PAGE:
How to save the planet? Be reasonable.

Fred Krupp

Last week I had the honor of receiving a 2015 William K. Reilly Award for Environmental Leadership from American University’s Center for Environmental Policy. I want to share this recognition with my colleagues at Environmental Defense Fund - and with our partners and allies.

I find it particularly meaningful that the award is named in honor of my good friend Bill Reilly.

I’d been at EDF barely two years in 1986 when I found myself featured alongside Bill in the Los Angeles Times under the headline, Third Wave Alters Course of Environmental Movement. The story said that the Conservation Foundation, where Bill was president, as well as EDF and others, were charting a new path forward. We were moving away from confrontation and lawsuits and toward constructive alliances.

I remember telling the L.A. Times reporter that I’d been on a Chicago radio station discussing this approach. One of the founders of Earth First! called in and said we need to be uncompromising. He said the goal is not to appear to be reasonable, but to save the planet.

I told him I thought being reasonable was exactly the way to save the planet. I still believe that today, and Bill has supplied some of the evidence.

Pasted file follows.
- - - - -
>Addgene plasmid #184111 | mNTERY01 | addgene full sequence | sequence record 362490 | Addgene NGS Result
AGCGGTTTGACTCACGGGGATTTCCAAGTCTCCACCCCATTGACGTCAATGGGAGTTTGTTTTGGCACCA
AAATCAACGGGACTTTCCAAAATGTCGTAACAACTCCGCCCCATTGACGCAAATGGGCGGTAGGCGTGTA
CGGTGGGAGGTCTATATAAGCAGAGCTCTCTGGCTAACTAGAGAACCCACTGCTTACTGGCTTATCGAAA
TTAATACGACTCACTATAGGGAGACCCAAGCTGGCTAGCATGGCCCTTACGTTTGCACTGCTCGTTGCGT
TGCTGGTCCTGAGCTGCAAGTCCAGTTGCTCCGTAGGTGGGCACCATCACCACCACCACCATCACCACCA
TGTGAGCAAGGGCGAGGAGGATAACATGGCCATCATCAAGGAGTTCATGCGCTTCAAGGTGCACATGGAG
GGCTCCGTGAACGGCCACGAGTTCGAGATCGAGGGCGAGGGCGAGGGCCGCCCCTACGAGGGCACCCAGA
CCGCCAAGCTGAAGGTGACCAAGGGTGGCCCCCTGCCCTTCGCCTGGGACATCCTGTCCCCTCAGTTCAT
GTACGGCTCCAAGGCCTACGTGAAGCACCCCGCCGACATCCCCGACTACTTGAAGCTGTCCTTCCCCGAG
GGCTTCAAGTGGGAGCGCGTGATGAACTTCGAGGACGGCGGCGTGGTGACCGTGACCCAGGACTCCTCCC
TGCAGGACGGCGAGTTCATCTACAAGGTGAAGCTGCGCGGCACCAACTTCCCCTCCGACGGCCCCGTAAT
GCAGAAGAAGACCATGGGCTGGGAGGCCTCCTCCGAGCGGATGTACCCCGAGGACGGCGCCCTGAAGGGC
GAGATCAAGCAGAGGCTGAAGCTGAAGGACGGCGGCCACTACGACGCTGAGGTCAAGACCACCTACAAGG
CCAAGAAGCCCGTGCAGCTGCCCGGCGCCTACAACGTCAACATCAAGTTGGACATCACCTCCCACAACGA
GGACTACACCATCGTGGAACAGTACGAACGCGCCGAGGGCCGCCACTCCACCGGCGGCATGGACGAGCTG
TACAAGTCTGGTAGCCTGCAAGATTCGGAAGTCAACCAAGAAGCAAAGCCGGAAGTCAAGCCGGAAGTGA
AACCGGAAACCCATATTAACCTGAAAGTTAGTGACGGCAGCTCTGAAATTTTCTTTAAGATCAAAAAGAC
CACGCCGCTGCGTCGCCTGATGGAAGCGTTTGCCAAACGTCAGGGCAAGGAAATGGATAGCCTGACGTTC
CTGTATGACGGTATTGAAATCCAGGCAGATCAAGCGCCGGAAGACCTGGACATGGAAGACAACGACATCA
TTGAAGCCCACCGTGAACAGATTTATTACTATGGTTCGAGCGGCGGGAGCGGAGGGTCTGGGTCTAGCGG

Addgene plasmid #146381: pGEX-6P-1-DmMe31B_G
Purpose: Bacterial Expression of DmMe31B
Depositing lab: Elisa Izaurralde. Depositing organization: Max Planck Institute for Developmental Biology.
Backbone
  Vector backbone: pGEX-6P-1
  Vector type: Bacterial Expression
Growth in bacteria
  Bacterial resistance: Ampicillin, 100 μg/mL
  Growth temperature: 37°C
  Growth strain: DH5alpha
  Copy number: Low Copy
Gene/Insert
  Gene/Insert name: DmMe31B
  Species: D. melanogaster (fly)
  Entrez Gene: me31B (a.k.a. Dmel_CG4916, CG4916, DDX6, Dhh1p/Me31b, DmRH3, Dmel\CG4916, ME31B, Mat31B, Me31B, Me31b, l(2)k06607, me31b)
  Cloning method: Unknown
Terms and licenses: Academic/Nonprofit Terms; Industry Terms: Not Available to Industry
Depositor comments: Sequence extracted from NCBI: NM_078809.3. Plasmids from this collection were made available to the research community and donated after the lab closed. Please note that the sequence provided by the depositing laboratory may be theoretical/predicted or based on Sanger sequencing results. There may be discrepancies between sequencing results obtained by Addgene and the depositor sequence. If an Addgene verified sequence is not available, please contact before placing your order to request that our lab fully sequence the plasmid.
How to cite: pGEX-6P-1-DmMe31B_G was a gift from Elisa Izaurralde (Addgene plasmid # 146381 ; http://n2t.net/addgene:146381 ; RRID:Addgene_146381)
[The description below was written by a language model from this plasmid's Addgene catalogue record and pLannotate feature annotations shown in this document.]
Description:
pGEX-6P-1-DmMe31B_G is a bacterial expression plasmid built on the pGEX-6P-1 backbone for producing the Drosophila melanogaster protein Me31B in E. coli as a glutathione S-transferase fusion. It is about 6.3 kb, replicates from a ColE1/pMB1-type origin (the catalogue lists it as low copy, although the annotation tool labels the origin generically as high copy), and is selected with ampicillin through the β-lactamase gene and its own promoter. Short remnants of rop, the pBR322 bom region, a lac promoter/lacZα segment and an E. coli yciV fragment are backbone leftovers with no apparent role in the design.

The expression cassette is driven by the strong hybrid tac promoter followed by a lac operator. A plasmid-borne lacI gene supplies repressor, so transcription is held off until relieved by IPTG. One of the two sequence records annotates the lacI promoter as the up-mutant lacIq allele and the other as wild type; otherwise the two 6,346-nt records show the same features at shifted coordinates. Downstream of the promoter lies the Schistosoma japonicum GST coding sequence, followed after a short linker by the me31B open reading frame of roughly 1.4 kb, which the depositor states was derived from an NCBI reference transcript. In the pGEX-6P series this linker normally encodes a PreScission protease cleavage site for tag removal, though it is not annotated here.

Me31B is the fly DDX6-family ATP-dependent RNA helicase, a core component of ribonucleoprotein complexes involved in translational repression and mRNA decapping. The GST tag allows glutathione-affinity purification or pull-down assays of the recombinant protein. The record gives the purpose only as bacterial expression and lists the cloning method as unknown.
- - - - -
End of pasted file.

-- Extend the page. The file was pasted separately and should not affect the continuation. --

Bill was head of the U.S. Environmental Protection Agency when we worked together on the acid rain cap and trade program. He was with Texas Pacific Group when we worked together to persuade TXU to drop plans to build eight new coal-fired power plants. 

Five years ago, Bill was co-chair of the BP oil spill commission when we worked together to persuade Congress to dedicate 80 percent of BP’s Clean Water Act penalties to restore Gulf of Mexico ecosystems. So you can see the environment owes a lot to Bill - and so do I.

Today, our country is reducing carbon dioxide emissions through a combination of vehicle mileage standards, state-level actions, low natural gas prices, federal commitments like the one President Obama announced earlier this week, and the EPA’s Clean Power Plan.

China’s climate commitment is also heartening, and EDF has been proud to play a role in China’s pilot carbon trading programs. The International Energy Agency recently announced that global carbon dioxide emissions did not increase last year, while the global economy expanded.

Of course, CO2 emissions must not just stop going up. They also must start coming down. So must emissions of methane, which accounts for one-quarter of the global warming we now experience. And so must emissions of nitrous oxide, caused in part by inefficient use of nitrogen fertilizer.

We have our work cut out for us

When Congress passed the acid rain law in 1990, the vote was 89 to 11 in the Senate and 401 to 21 in the House. In fact, no major environmental law has been passed except in a bipartisan manner.

This year, we have a chance to pass bipartisan legislation to improve the safety of chemicals used in consumer products. And we have a chance to begin to depolarize the politics surrounding the climate debate.

As my college engineering professor Charlie Walker, a tall and soft‑spoken Texan, once told me: People could solve many more problems if we would just lower our voices. We must engage more widely, listen more carefully, find common ground and help common sense prevail.